Cisco has announced that it will be providing the connectivity hardware and solutions for the 2018 Commonwealth Games in the Gold Coast.
According to Cisco, it will enable a 1,900km-long "highly secure and intelligent network" stretching from Cairns to Coolangatta in Queensland, providing the connectivity from the Gold Coast 2018 Commonwealth Games Corporation (GOLDOC) Technology Operation Centre.
Cisco will also provide scalable and high-speed network infrastructure across the 18 competition venues, 18 media centres, and 24 volunteer venues requiring connectivity.
"The Cisco network is predicted to connect 25,000 devices, providing operational Wi-Fi for 6,600 athletes and officials and 3,500 media, enabling the sharing of video, data, and information to run dedicated applications," Cisco said on Friday.
"Offering highly secure network hardware solutions behind the scenes, Cisco will provide foundational technology elements such as firewalls, routers, switches, wireless access points that will enable the media to broadcast the action around the world."
GOLDOC chair Peter Beattie said Cisco will have less than a year to effectively "upscale GOLDOC from a startup operation to a global enterprise" as it grows from 50 to 1,500 employees.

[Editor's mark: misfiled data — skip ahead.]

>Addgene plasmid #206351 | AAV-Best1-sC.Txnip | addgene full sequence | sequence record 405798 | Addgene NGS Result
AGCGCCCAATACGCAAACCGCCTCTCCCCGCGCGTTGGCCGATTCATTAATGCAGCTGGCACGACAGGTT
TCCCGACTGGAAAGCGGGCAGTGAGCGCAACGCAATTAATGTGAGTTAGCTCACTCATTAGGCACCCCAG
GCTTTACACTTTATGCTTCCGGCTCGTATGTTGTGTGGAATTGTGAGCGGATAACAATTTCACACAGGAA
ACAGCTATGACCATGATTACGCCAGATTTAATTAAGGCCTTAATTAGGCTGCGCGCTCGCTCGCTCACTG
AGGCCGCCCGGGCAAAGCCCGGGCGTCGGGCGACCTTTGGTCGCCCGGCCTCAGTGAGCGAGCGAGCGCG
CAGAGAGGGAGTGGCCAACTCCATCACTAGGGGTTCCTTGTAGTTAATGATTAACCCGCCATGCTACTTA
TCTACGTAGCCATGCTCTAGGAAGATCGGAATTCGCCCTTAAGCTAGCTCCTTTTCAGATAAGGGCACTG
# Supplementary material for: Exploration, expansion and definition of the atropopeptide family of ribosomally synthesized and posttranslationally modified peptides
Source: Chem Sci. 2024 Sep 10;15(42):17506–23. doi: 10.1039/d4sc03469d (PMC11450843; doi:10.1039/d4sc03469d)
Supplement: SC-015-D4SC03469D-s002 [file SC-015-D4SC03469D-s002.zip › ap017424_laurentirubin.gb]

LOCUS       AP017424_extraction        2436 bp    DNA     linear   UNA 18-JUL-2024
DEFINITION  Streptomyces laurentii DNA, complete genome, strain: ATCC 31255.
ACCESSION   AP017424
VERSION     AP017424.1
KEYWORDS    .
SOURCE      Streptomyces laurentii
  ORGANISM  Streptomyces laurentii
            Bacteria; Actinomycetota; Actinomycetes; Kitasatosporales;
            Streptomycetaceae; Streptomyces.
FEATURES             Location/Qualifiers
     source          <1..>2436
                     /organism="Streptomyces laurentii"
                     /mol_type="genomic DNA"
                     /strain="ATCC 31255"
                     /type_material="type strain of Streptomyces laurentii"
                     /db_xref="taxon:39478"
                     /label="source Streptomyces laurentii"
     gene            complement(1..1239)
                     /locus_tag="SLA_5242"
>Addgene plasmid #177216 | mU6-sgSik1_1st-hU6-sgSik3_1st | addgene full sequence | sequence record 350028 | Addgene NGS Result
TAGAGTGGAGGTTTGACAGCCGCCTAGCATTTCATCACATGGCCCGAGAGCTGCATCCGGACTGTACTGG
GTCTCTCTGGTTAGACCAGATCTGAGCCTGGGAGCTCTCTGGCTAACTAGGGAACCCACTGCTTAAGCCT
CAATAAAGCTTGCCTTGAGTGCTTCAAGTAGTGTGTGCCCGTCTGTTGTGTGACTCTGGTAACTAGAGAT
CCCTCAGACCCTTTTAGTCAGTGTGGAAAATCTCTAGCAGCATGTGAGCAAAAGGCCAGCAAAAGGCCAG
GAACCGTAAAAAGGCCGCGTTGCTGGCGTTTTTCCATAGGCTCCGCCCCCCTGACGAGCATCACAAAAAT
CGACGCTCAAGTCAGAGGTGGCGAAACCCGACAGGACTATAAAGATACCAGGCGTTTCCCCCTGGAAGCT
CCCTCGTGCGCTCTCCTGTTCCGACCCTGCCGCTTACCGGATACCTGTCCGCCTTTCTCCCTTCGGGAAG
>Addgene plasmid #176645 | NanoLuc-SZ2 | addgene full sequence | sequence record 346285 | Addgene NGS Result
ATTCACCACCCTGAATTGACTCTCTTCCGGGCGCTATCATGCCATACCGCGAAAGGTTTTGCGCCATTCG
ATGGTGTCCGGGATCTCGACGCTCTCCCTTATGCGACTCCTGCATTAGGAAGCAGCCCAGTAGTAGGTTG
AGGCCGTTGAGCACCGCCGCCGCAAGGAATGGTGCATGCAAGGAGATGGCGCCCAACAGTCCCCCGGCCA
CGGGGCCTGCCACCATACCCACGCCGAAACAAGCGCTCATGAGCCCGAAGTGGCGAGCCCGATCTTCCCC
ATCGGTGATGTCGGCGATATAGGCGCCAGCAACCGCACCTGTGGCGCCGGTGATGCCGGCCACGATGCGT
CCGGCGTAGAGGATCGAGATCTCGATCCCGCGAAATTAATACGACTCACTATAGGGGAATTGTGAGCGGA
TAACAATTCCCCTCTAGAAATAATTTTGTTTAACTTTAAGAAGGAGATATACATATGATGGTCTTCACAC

"Observable Networks' technology is based on dynamic behavioral modelling of all devices on the network," Cisco said in a blog post.
"Observable Networks' solutions provide security analysts with the ability to gain real-time situational awareness of all users, devices, and traffic on the network, whether in the datacentre or the cloud."
Using Obervable Networks, Cisco said it will extend its Stealthwatch platform into the cloud, providing greater software security solutions following its unveiling of its new security-centric "network intuitive".
According to a blog post by Cisco senior VP and GM of Networking and Security David Goeckeler, the encrypted traffic analytics arm of the network intuitive solved "one of the biggest challenges in network security" by inventing technology that can identify malware in encrypted traffic without decrypting information and therefore risking a privacy breach.
"Encrypted traffic analytics ... is revolutionary innovation that's only possible through a combination of all the threat intelligence that we have with our TALOS security platform; the programmability of the silicon; 30 years of understanding packet flow dynamics; and the context that we see on the network," Cisco CEO Chuck Robbins added.
"Our team has launched encrypted traffic analytics with 99.995 percent efficacy that can determine when there's malware in encrypted traffic without decrypting it, really threading the needle between privacy and security."
Cisco's "network intuitive" is intended to enable the scale, complexity, and security required by the billions of devices to be added to the internet in future, Robbins said last month.